Kirkwood, CA – A Pictorial
By Jim Kenney, aka JamesJ
EpicSki Travel Correspondent
Kirkwood is an outstanding ski area located in California’s High Sierra Mountains about 35 miles southwest of Lake Tahoe. I skied it with several family members for three weekdays in early January 2013 and we had a great time. What makes Kirkwood special is superior snow, low crowds, and bodacious ski terrain. Also, it’s probably the least expensive major area to visit in the burgeoning Vail Resorts empire.
Kirkwood is a snow hole with a relatively high base and one of the better reputations in the Tahoe region for collecting and preserving the white stuff (reputedly 600” per winter). The 2300 acres of ski terrain lay between elevations of approximately 7800 to 9800 feet above sea level. The mountain received 5” of new snow the day of our arrival on top of good early season packed powder conditions. Everything was open and in great shape.
I had been to Kirkwood once before for three days in 2005. Between the two visits and six total ski days I still don’t feel I’ve fully explored all the nooks and crannies of its 2000 vertical feet of magnificent advanced terrain. Crowds were very light during my post-Holiday visit in January. The ratio of lifts (15) to acreage is low, especially considering only three major lifts serve the highest ridgelines of the layout. With a little upper mountain traversing it’s easy to make a sweet escape to total seclusion. During my midweek visit I started many a run peering down dozens of acres of empty mountainside.
Please click on the photos for expanded views. All photos are by Jim Kenney.
Kirkwood’s trail network faces northeast across a sinuous section of the Sierra Crest. One way to depict it is from boundary line to boundary line. I’ll start with this view looking inbounds from the ski area boundary in Palisades Bowl at the far looker’s right or northern edge of the trail layout. Nice skier density, eh? Ski Patrol had the avalanche warning sign facing out of bounds and it was not in effect.
This view of the Cornice Express Quad (~1400’ vertical) captures an example of Kirkwood’s renowned high angle grooming. Sentinel and Palisades Bowls from the previous photo are out of view beyond the far side of the chairlift.
False Peak Chute is one of dozens of great runs in Kirkwood’s premier advanced terrain filling the wide expanse between the Cornice Express and the Wagonwheel chairlifts. A portion of the base area can be seen to the left.
There is a fun single black diamond run through The Notch at the upper left center of this photo. You must ride the steep Wagonwheel chair (~1800’ vertical), a Kirkwood rite of initiation, to the highest lift served point of the resort to get there. Hotshots huck legendarily big air off some of the surrounding cliffs in the right conditions.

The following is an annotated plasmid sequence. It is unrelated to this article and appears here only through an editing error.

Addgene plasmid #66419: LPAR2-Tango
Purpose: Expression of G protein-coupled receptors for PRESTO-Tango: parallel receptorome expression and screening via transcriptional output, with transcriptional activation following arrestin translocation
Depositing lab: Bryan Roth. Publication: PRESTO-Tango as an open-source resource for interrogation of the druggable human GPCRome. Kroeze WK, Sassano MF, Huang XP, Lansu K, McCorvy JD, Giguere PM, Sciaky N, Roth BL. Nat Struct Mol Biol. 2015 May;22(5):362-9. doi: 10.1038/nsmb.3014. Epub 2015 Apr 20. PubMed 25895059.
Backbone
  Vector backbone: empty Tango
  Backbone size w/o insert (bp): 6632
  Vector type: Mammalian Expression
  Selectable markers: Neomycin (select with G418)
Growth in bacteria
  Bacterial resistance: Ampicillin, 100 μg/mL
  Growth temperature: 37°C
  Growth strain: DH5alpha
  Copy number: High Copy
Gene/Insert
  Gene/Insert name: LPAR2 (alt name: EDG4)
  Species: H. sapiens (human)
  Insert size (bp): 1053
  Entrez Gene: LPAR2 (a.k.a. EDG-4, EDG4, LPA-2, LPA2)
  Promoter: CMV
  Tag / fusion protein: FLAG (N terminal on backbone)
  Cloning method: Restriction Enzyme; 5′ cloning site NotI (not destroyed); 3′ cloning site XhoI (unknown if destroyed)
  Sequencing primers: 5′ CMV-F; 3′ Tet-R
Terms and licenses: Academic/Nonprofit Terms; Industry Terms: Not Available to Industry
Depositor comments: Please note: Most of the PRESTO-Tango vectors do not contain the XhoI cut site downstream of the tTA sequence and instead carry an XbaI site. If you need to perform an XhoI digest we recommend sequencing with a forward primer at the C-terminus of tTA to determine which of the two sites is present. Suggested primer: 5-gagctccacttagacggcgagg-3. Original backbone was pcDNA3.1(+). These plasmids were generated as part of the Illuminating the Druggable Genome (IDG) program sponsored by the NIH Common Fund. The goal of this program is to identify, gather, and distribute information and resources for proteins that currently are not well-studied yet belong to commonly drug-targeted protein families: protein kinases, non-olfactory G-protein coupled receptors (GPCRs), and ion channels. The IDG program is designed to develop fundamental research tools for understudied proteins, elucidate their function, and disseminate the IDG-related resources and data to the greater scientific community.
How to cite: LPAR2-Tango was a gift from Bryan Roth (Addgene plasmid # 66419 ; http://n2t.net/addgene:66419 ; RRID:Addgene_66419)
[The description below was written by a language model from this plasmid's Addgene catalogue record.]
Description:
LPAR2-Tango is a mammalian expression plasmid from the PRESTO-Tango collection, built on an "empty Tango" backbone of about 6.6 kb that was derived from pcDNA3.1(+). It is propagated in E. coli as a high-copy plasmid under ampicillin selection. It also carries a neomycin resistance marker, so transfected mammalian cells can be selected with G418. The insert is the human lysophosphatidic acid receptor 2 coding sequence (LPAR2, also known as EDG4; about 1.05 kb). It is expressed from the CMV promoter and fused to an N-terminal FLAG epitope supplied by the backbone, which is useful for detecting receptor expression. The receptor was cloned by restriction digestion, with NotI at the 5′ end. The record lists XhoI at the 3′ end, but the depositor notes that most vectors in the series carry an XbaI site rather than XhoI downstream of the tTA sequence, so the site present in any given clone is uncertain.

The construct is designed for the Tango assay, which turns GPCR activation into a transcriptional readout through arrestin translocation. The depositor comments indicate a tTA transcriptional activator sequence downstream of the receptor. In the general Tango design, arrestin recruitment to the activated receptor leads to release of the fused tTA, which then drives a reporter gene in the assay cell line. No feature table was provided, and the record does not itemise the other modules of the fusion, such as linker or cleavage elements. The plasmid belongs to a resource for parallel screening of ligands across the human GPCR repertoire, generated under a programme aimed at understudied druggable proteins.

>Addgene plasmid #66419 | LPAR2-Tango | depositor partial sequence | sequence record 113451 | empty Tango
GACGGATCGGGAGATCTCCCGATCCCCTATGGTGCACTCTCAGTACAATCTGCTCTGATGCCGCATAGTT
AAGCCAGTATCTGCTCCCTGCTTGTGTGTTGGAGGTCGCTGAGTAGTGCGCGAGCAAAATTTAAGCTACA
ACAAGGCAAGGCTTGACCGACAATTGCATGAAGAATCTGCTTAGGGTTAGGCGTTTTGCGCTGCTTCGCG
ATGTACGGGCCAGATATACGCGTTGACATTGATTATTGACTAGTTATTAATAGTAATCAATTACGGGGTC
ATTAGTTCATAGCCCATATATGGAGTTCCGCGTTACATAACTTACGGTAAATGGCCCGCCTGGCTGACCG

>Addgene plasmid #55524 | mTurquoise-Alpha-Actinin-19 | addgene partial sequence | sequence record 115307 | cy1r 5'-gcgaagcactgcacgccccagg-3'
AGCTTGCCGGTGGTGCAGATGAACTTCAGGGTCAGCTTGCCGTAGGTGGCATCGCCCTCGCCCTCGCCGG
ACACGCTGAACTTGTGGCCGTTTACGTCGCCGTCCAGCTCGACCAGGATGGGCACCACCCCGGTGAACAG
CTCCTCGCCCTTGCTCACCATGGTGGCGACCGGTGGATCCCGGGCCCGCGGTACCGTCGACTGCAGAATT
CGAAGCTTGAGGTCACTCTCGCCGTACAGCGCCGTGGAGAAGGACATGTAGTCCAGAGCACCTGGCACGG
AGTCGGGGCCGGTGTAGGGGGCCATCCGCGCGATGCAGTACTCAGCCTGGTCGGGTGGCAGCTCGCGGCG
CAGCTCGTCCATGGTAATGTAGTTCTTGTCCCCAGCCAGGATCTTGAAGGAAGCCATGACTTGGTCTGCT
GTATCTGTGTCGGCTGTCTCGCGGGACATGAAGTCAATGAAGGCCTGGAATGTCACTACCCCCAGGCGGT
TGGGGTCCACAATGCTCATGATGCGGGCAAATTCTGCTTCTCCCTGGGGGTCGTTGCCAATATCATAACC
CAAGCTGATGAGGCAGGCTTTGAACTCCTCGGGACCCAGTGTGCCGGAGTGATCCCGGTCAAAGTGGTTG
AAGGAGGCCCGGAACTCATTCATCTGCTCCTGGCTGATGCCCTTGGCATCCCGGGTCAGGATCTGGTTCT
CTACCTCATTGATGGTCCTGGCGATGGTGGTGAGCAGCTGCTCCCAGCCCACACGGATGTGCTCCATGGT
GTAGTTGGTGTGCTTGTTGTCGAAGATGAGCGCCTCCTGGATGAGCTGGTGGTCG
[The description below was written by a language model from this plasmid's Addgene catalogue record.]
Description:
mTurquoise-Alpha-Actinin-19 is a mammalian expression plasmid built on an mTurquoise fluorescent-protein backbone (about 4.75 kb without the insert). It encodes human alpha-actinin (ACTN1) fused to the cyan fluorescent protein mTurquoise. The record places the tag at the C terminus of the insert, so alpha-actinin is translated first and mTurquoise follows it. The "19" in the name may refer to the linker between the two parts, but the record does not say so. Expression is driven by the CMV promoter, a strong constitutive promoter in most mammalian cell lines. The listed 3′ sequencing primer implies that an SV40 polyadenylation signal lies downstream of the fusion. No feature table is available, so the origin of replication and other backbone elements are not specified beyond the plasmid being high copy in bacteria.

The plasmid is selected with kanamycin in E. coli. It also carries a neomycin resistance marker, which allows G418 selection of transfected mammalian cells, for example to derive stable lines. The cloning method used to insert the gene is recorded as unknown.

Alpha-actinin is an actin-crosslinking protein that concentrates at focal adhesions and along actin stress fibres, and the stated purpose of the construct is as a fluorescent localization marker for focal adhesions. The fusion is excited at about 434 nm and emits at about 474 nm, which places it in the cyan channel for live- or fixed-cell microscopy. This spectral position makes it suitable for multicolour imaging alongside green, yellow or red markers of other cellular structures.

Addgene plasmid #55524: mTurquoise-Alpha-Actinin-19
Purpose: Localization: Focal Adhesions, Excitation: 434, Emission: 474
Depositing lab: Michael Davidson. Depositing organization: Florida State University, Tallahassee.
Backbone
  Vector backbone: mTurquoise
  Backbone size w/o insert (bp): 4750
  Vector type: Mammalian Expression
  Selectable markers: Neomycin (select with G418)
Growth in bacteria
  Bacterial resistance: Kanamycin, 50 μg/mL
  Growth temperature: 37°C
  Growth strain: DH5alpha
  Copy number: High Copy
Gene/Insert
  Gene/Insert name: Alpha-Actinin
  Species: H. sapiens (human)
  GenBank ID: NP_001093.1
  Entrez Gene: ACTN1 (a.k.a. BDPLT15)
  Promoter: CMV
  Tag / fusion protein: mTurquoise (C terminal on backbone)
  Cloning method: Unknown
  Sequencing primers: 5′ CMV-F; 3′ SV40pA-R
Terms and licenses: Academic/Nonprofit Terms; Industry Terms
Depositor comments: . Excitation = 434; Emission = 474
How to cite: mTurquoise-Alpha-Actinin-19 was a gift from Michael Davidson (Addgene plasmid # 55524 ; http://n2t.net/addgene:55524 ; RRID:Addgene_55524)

These folks are carefully scoping out The Wall, one of Kirkwood’s signature double black diamond terrain features. The Wagonwheel chairlift rises in the shadowy background beneath 9876’ Thimble Peak.
Me and my shadow looking through The Notch. It’s close to 2000 vertical feet of continuous steep from here to the base area.
About 250 vertical feet below the previous photo a graceful lady freeheeler drops into Notch Chute.
A little lower down the mountain in the same general vicinity you can test your nerve passing through steep and tight Waterfall Slot.
This huge extreme zone is known as The Cirque. It’s normally closed except for occasional competitions by ski gods from the Freeride World Tour. To the right mere mortals can enjoy the single black diamond Eagle Bowl accessed from the Wagonwheel chair.
The Sunrise Chairlift (~1200’ vertical) on Kirkwood’s “backside” features a ton of nice terrain for intermediates. This view shows the Happiness Is trail in the foreground. The snowy glades of Fawn Ridge in the background represent the ski area boundary line to the far looker’s left or southern end of the Kirkwood layout.
Kirkwood website: http://summer.kirkwood.com/site/
About the Author
- Husband, father and civilian employee of the Department of Navy, Jim Kenney is a Washington D.C. area native and has been skiing recreationally since 1967. Jim’s ski reporting garnered the 2009 West Virginia Division of Tourism’s Stars of the Industry Award for Best Web/Internet/E-Magazine Article. To read other articles by Jim, click here.